Rosalind Franklin

Rosalind Franklin was a chemist and X-ray crystallographer who is best known for her work on the structure of DNA, RNA, and coal. She also performed cutting-edge research on the molecular structure of viruses that cause plant and human diseases.

Franklin was born in London, England in 1920. She studied physical chemistry at Newnham Women’s College at the University of Cambridge. During World War II, Franklin researched the physical chemistry of coal and carbon under the British Coal Utilisation Research Association. By studying the porosity of coal, she concluded that substances were expelled in order of molecular size as temperature increased. This work was important for accurately classifying and predicting coal performance for fuel and wartime production and served as her Ph.D. thesis.

After the war, Franklin accepted a position as a research fellow at King’s College London. During this time, she investigated DNA samples. She took clear x-ray diffraction photos of DNA and was able to conclude that the forms had two helices. Her work–specifically her image Photo 51–was the foundation of James Watson and Francis Crick’s discovery that the structure of DNA was a double-helix polymer, for which she was not cited or credited.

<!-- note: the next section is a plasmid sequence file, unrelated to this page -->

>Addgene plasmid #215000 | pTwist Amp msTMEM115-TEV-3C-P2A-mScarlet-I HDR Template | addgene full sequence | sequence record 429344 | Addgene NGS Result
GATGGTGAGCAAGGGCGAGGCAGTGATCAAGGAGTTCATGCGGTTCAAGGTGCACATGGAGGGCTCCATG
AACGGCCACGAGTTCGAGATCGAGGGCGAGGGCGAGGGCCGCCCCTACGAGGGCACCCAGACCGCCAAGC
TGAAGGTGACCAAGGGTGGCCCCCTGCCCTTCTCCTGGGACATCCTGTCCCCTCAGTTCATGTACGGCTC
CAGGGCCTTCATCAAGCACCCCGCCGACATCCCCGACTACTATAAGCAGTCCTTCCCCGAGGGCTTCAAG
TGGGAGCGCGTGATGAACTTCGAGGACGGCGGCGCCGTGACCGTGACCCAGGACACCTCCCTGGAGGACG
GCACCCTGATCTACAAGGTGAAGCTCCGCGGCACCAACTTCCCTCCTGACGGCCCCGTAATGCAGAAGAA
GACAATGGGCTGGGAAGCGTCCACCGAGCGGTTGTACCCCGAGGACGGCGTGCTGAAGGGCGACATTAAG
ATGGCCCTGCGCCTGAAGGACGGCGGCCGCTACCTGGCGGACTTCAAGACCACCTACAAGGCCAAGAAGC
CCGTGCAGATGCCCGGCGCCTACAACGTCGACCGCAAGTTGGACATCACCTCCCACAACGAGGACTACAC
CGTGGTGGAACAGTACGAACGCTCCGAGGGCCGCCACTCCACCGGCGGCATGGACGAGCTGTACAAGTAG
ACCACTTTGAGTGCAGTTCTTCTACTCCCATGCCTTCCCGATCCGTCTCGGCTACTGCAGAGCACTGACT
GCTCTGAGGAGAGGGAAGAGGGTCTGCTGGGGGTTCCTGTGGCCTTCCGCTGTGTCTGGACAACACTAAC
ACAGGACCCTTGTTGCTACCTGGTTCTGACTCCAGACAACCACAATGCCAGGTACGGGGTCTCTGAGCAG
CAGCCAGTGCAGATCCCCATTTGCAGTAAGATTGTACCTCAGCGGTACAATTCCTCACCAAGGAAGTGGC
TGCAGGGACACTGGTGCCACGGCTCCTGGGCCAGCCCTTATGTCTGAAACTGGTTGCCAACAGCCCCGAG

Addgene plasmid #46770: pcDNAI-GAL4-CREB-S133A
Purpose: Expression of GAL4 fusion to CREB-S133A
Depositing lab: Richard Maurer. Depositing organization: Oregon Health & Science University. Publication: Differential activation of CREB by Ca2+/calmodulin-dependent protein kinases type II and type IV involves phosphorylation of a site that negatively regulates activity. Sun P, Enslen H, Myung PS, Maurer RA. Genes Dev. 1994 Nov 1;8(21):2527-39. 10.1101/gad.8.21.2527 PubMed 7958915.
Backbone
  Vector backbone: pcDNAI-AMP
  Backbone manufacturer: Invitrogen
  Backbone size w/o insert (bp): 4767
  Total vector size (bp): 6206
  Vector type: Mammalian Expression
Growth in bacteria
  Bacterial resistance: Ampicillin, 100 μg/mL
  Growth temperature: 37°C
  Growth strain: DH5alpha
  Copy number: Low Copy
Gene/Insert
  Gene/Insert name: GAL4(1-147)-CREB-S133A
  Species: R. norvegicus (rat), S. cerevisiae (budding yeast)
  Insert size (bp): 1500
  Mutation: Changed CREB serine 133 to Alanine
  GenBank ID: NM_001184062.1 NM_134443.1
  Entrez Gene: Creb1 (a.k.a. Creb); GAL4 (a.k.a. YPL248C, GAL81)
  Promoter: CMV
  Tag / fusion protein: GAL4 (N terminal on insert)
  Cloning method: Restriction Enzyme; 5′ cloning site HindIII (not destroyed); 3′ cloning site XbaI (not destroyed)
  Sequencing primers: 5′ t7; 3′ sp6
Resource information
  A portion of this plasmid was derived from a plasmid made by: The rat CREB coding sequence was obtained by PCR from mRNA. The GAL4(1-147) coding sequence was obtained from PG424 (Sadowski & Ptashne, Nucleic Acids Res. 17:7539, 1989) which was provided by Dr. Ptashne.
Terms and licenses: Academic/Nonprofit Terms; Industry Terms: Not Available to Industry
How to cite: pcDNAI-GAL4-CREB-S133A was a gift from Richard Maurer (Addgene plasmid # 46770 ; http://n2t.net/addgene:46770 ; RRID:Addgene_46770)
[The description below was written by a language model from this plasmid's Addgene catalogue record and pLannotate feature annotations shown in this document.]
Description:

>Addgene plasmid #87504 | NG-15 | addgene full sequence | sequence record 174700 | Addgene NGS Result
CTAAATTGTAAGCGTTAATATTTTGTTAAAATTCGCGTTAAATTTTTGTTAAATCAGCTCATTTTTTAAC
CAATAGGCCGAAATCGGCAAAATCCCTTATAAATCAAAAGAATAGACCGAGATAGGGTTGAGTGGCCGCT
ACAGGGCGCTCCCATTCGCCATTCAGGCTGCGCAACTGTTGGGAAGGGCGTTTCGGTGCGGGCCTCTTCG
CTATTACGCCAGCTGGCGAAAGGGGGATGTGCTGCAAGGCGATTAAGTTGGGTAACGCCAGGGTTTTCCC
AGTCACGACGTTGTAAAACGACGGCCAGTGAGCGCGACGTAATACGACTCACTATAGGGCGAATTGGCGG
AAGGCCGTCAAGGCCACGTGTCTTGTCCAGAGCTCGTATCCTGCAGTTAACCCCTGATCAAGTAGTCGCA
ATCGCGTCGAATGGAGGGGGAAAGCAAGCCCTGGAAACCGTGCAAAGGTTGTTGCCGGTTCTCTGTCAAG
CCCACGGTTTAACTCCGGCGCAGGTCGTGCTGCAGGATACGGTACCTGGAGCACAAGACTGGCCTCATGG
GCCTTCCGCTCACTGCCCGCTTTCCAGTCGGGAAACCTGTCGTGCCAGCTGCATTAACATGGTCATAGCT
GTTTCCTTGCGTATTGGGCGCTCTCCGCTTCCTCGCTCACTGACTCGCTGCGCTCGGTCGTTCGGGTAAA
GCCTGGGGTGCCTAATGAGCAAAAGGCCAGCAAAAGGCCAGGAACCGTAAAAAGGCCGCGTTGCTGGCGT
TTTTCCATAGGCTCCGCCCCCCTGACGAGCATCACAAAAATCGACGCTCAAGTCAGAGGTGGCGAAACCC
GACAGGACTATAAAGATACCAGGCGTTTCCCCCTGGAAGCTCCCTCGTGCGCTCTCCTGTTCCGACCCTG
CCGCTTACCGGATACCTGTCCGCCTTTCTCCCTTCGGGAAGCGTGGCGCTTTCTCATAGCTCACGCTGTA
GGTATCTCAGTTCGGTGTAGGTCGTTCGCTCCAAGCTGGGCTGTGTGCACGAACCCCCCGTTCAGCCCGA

Afterward, she continued working with x-ray diffraction photos of viruses at the J.D. Bernal’s crystallography laboratory at Birkbeck College and collaborated with virus researchers from around the world. She studied RNA of the tobacco mosaic virus and contributed to published works on cucumber virus 4 and turnip yellow mosaic virus.

During her career, she published 19 articles on coal and carbons, 21 on viruses, and 5 on DNA.

Awards & Recognition

  • 1935 – Received the Nobel Prize in Chemistry for the discovery of artificial radioactivity (with Frederic Joliot-Curie)
  • 1940 – Received the Barnard Gold Medal for Meritorious Service to Science (with Frederic Joliot-Curie)
  • Was an Officer of the Legion of Honour.